Life Changing Power of Forgiveness

My Accident. When Steve’s email hit my inbox with this header, my heart sank. Oh no. What happened? Did he fall?

Steve is one of my spiritual fathers. An elder at our church decades ago, he and his wife, Pat, modeled godly parenting to my husband, David, and me as we sought to raise our young children in the faith. They had raised six boys and “adopted” many of the young couples in our church, modeling faith, family, and friendship. We’d connected further over our New England roots. When I felt homesick for Rhode Island, I’d seek out Steve and “talk some Yankee.”

When Pat died in her early sixties, Steve resigned his job at the Bible college in town and went back to the mission field in Micronesia. He served there until a stroke partially paralyzed the left side of his body and rendered his left arm useless.

Now eighty-something and frail, he walks with a shuffling step and a cane. “But the Lord’s not finished with me yet,” he declares, “so I keep going. It isn’t fast, and it isn’t pretty, but I get there.”

Except this time, he didn’t get there. Walking through a grocery store parking lot, he was struck by a car and knocked to the ground. “But thankfully not run over,” he wrote in his email. In his characteristic “in everything give thanks” style, he described his injuries: a fractured hip repaired with three screws, a fractured shoulder doctors said would heal on its own, and “quite a concussion.”

“So I thought I’d let you know why I’ll be out of circulation for a while.” I could picture him dictating the words, thought by thought, into his trusty iPad.

His next words brought tears to my eyes: “I immediately thought, I need to find out who hit me so I can tell him that he is forgiven. If I was the one who hit someone, I couldn’t live with myself, so I figured that whoever hit an old man would really need to be free from the feeling of heavy guilt.”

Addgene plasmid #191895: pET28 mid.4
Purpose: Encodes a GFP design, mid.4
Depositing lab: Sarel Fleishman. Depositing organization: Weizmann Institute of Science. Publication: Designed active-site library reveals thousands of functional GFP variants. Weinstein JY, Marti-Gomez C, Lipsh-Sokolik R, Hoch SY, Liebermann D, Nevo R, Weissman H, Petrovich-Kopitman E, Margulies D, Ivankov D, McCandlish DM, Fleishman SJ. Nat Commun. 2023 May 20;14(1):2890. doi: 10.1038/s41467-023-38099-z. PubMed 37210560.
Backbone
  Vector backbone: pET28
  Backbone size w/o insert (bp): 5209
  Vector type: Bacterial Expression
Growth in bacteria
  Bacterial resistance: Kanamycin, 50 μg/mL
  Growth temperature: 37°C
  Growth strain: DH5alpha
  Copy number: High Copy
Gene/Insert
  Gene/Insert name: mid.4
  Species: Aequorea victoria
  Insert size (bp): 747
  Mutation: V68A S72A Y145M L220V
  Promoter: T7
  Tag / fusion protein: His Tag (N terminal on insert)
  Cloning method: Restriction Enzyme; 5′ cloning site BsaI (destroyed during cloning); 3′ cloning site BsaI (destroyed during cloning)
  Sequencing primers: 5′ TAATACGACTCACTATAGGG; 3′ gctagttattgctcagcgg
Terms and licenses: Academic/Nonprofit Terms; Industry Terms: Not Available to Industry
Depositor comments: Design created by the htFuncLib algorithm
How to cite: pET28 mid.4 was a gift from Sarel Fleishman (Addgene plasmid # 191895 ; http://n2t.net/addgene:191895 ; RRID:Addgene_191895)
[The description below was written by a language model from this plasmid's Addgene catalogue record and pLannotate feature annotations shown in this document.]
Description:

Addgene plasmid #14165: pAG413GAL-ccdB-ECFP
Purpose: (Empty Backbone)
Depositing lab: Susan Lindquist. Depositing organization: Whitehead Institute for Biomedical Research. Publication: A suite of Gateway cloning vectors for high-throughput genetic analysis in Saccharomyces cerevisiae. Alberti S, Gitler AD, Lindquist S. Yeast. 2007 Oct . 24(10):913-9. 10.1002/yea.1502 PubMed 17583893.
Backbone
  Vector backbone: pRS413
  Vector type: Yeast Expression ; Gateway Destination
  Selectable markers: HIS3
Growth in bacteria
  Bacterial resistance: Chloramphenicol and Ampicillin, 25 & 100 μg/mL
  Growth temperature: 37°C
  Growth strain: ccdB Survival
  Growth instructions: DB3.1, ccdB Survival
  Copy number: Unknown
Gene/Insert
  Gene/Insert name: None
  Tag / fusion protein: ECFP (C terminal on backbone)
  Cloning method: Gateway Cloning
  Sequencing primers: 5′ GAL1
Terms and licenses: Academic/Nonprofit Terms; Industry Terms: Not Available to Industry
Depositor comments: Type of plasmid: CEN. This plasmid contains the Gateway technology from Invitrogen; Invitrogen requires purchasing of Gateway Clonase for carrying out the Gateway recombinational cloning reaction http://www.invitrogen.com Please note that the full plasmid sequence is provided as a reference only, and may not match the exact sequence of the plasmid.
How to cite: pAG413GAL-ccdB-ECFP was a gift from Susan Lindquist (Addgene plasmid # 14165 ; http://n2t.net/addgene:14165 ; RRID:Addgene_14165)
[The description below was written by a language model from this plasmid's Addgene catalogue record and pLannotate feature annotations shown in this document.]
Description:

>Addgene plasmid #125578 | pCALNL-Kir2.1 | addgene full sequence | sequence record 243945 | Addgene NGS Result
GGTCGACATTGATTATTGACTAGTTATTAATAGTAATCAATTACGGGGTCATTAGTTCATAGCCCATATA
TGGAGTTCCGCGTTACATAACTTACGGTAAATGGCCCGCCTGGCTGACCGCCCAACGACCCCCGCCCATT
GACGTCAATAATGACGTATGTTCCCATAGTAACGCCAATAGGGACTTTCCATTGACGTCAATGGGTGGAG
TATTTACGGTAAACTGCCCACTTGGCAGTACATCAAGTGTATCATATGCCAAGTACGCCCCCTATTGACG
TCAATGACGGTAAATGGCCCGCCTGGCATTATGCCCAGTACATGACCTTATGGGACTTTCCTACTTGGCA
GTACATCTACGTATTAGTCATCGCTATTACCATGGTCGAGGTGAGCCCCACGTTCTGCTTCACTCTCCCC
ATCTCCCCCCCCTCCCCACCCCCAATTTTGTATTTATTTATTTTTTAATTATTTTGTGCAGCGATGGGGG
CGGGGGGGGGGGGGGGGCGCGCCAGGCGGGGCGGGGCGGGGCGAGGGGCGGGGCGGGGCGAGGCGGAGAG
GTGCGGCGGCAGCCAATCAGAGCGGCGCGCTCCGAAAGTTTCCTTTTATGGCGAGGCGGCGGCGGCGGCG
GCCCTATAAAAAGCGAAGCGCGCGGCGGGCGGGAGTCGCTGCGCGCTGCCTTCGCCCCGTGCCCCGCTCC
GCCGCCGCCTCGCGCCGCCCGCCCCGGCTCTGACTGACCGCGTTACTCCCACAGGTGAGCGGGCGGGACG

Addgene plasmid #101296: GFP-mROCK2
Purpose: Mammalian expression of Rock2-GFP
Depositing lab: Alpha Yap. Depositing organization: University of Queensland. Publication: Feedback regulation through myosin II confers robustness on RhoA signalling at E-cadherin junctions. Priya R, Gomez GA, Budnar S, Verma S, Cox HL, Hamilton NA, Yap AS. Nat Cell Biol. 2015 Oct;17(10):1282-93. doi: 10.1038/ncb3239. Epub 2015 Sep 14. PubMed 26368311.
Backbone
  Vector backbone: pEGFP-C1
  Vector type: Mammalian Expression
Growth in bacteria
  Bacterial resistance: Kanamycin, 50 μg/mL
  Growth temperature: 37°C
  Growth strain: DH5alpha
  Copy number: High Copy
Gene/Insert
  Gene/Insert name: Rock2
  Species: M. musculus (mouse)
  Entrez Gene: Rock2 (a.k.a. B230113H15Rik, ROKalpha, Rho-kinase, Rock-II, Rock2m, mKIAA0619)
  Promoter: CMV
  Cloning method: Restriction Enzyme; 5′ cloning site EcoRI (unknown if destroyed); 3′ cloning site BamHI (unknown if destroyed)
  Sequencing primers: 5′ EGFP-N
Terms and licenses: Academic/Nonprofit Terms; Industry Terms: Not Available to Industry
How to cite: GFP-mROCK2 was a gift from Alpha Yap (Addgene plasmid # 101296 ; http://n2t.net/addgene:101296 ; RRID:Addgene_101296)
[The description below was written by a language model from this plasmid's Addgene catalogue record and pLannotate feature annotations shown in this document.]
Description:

I read the email to David and shook my head. “He’s lying in a rehab center with a paralyzed arm, a broken hip, a broken shoulder, and a concussion, and the first thing he thinks about is comforting the driver who hit him?”

I read the next line of the email. “Amazingly, my son found him from the police report. I’m going to meet with him this week.”

Our friend Steve reached out to the man who injured him because he knows the life-changing power of forgiveness. Not only does he know it, he’s experienced it. Years ago, as a young adult, he confessed the weight of his sin to God and received not only forgiveness, but a relationship with God that transformed his life.

Steve can forgive because Jesus forgave.

Hanging on the cross, bleeding from wounds in his head and hands, and gasping in the agony of asphyxiation, Jesus wasn’t thinking of himself on that dark Passover eve. 

He was thinking of those who had put him there. 

The Sanhedrin. 

The Roman executioners. 

The crazed mob eager for blood. 

And you.

And me.

Sinners whose sin debt nailed Him to the cross.

He looked on them—and on us—not with vengeance, but with love.

“Father, forgive them, for they do not know what they are doing,” He cried (Luke 23:34).

As He extended forgiveness to the undeserving, He showed us the way.

His forgiveness—freely offered—made peace possible between God and humanity.

Those of us who receive it—full, free and glorious—have a responsibility: “Bear with each other and forgive one another if any of you has a grievance against someone. Forgive as the Lord forgave you” (Colossians 3:13).

This is what Steve did, and, if we’re followers of Jesus Christ, this is what we must do.

In a later email, Steve described his meeting with the man who struck him.

“When he came into the room, he covered his face with his hands. I called his name and looked directly into his eyes, and he into mine.”

“Please believe that I hold absolutely nothing against you. I let it all go.”

For the next twenty minutes, the driver talked, and Steve listened. Then Steve said again, “Do you clearly understand that I hold absolutely nothing against you? Do you receive my words?”

The man nodded and extended his hand, swiping at the corners of his eyes.

He left soon after, his step lighter, and his shoulders free from the burden he’d carried for weeks.

Steve concluded his email with a prayer request: “Please pray that I will listen to God through this all and let it drive me closer to Him. Also pray that I might be a correct witness to the people here at the rehab center.”

I’ll pray that prayer for you, Steve, I thought, but I think God has already answered it . . . .

—Written by Lori Hatcher. Used by permission from the author.